It's been six months since selling marijuana officially became legal in Colorado. And now county sheriffs across Colorado are dealing with how to enforce the new law. That issue played out during a bi-annual sheriffs’ conference held in Aspen last week. Dorothy Atkins has the story.

Last year, Colorado voters passed Amendment sixty-four, which made the sale of marijuana legal. While Colorado voters approve of pot, most of the state's county sheriffs oppose the new law.

Shane Heap, the sheriff of Elbert County, says he's witnessed the negative impacts of legalizing marijuana first hand.

"We've seen a huge increase in the marijuana use in schools. Our DUIDs have gone up significantly — that's driving under the influence of drugs.”

Heap says he's also seen a jump in the number of people who visit Elbert County from out of state just to purchase marijuana and drive it across state lines, where weed is still illegal.

"We know we're not supposed to do it — but the laws are in direct conflict with each other."

While it's legal to buy and sell marijuana in Colorado, the federal government still considers weed a schedule one controlled substance — meaning that it has a high potential for abuse. That contradiction bothers Heap.

"The biggest problem that I have with it is when we take a Sheriff's Oath we say we're going to uphold the Constitution of the United States and the Constitution of Colorado — well that's pretty difficult to do when they're in direct opposition to each other."

Heap isn't alone in his frustration. During a sheriff's conference held in Aspen last week, most of the sheriffs spoke against making weed legal, including Ken Putnam, a retired sheriff from Cheyenne County.

"I voted against it. I'm not in favor of it. I don't think it's a good idea.”

Before he became sheriff, Putnam worked as a state trooper for eleven years. He says his experience has taught him to be wary of marijuana use.

"When I was a trooper we stopped some guys on I-70 one day, I asked the passenger when was the last time he smoked marijuana and he said, 'Oh, a couple of days ago.' I said, 'You know that crap will destroy your brain cells,' and he said, 'Ya, but they'll grow back after a while.' I said, 'No, they're not like fingernails. When they're gone they're gone.' But that's the perception out there - 'oh if I get off of it for a while, I'll be just be like I was before.' That's not the way it is.'"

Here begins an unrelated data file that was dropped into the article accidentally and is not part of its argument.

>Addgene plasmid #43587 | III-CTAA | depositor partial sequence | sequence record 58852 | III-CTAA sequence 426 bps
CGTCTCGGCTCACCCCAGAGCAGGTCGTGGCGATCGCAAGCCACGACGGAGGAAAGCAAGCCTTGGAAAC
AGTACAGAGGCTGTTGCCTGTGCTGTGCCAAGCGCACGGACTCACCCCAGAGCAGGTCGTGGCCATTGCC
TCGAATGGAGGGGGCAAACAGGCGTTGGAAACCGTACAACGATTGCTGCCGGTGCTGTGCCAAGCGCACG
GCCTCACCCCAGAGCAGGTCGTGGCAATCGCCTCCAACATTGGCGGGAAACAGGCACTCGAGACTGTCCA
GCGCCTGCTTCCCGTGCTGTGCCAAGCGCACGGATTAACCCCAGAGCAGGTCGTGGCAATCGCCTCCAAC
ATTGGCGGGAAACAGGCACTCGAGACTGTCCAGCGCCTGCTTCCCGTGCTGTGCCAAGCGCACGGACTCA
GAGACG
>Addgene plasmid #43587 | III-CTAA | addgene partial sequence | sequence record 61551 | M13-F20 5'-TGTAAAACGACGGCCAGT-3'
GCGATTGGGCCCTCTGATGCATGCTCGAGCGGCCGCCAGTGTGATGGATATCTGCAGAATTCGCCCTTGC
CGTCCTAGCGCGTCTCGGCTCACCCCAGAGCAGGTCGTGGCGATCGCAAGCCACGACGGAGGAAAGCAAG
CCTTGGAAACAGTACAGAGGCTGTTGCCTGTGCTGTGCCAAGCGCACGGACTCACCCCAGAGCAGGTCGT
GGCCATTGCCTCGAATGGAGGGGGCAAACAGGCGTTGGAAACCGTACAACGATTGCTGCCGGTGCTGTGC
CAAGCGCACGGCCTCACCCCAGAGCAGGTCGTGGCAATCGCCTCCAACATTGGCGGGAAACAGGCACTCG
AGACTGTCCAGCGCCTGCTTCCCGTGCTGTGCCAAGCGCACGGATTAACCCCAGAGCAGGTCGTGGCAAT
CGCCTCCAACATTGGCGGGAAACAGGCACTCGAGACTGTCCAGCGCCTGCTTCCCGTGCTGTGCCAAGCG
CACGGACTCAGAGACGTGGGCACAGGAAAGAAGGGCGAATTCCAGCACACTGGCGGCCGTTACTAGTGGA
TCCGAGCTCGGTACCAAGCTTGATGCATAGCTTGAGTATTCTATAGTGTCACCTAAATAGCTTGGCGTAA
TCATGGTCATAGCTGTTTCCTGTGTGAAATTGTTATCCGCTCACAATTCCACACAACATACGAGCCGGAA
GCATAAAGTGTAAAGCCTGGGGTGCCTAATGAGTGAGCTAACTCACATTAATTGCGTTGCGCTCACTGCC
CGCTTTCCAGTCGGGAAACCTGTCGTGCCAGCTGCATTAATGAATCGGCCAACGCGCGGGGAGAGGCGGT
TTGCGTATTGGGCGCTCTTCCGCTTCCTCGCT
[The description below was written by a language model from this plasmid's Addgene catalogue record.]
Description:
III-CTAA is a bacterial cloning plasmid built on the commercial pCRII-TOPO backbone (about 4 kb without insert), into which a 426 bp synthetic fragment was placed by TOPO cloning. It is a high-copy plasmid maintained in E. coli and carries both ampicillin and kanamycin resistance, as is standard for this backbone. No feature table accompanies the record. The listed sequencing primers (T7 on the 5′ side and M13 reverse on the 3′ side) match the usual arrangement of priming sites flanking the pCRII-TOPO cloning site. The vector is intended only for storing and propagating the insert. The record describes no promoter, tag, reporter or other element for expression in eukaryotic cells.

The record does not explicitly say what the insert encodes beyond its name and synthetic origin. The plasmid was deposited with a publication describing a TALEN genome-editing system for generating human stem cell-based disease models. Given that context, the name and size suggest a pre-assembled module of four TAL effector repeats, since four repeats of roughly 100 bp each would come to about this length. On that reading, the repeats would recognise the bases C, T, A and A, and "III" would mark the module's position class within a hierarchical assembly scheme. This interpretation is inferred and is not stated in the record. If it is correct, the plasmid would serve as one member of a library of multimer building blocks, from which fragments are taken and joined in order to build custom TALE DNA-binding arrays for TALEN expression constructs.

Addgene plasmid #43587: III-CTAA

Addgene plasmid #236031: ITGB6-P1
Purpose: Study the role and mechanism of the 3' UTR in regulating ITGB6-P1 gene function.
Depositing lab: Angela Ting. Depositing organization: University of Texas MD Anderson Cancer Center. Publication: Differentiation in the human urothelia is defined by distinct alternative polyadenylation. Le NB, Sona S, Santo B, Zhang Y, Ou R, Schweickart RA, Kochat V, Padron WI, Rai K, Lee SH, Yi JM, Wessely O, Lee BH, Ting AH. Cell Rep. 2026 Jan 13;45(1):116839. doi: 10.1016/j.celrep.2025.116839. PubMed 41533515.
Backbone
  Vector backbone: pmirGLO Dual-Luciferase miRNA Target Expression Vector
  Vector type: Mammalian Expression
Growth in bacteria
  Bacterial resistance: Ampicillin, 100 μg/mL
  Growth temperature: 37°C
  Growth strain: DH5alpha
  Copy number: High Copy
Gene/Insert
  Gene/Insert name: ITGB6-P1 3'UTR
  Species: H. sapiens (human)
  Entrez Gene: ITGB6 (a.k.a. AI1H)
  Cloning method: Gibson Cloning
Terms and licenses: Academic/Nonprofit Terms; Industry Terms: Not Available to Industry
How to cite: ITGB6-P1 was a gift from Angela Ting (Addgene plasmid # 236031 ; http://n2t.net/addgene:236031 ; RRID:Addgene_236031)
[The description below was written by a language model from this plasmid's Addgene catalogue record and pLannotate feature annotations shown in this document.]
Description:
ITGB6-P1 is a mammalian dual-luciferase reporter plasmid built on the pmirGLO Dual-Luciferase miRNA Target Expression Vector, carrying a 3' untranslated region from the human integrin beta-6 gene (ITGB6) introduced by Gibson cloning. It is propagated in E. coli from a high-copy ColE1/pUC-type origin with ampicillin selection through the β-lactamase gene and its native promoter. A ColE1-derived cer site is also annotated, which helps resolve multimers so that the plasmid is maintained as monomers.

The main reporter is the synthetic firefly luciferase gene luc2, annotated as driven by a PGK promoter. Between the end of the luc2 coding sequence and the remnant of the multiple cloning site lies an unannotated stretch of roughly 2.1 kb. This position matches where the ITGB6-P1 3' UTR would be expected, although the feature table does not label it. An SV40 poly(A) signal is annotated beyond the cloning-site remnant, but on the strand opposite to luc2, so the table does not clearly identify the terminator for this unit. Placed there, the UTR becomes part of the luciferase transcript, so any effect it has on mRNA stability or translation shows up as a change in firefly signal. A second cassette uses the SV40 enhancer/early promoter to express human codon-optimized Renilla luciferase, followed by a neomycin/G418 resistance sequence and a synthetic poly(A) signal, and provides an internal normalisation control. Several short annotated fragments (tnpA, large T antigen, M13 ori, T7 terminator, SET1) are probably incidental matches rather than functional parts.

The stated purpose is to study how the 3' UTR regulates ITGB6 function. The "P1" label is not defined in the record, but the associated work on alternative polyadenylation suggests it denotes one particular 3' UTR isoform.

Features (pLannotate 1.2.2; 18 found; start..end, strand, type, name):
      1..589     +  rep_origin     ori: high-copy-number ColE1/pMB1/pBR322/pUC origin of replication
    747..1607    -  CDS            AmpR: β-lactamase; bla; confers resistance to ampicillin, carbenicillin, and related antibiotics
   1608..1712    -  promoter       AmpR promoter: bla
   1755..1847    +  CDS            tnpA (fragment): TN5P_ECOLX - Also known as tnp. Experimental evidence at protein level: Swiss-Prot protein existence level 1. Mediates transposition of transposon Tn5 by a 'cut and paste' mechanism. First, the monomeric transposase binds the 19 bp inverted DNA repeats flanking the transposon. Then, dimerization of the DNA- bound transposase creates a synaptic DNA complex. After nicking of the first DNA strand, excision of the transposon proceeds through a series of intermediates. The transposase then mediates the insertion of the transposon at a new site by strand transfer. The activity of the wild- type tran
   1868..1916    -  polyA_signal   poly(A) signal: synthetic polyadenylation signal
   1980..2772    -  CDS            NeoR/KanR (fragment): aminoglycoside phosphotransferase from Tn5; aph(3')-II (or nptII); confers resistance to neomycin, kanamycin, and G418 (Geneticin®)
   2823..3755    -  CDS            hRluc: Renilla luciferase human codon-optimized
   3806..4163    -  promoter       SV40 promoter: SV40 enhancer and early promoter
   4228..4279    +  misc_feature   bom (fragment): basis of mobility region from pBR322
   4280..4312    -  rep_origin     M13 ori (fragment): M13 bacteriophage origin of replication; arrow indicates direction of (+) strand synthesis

Cheyenne County has a moratorium on pot shops, so Putnam says he hasn't witnessed the impacts of making marijuana legal in his home county. Still, he thinks state lawmakers are sending the wrong message to younger generations.

"There are too many variables out there in how to fix people in the long run. They want to sit on the couch and eat cheetos and watch the boob-toob. It takes people initiative away from them, I think. There are exceptions I think. There are CEOs that have smoked marijuana and they are successful in life. But it's not that way for everyone.”

At the sheriff's conference, nearly every speaker had something negative to say about legalizing weed. Well, every sheriff except one.

Aspen's own Pitkin County Sheriff Joe DiSalvo focused on finding solutions to problems caused by marjunana.

For example, DiSalvo offered his deputies to escort pot shop owners to banks if they need to deposit cash. Nearly all marijuana stores are operate as cash only businesses, because most banks won't loan the stores money.

Many sheriffs — like Putnam and Heap — disagree with DiSalvo's approach.

"I can relate to the fact that he's providing safety for his citizen, but no I don't."

"Joe and I are good friends but I wouldn't do that. We don't even take custody of it at any point, so no I wouldn't be able to help with a money drop of a federally illegal activity."

Still, DiSalvo doesn't let the differences of opinion bother him.

"Although 63 may disagree with me, I have to listen to the people of Pitkin County. I take their ideas and suggestions — the other sheriff's — but I don't need to implement them, or necessarily want to implement them in some cases. It's the will of the people.”

In May, Pitkin County Commissioners approved emergency measures that placed a moratorium on marijuana shops in the county.

The new ordinance allows for license renewals and for conversion of licenses between retail and medical marijuana. Still, those measures require a public hearing before approval.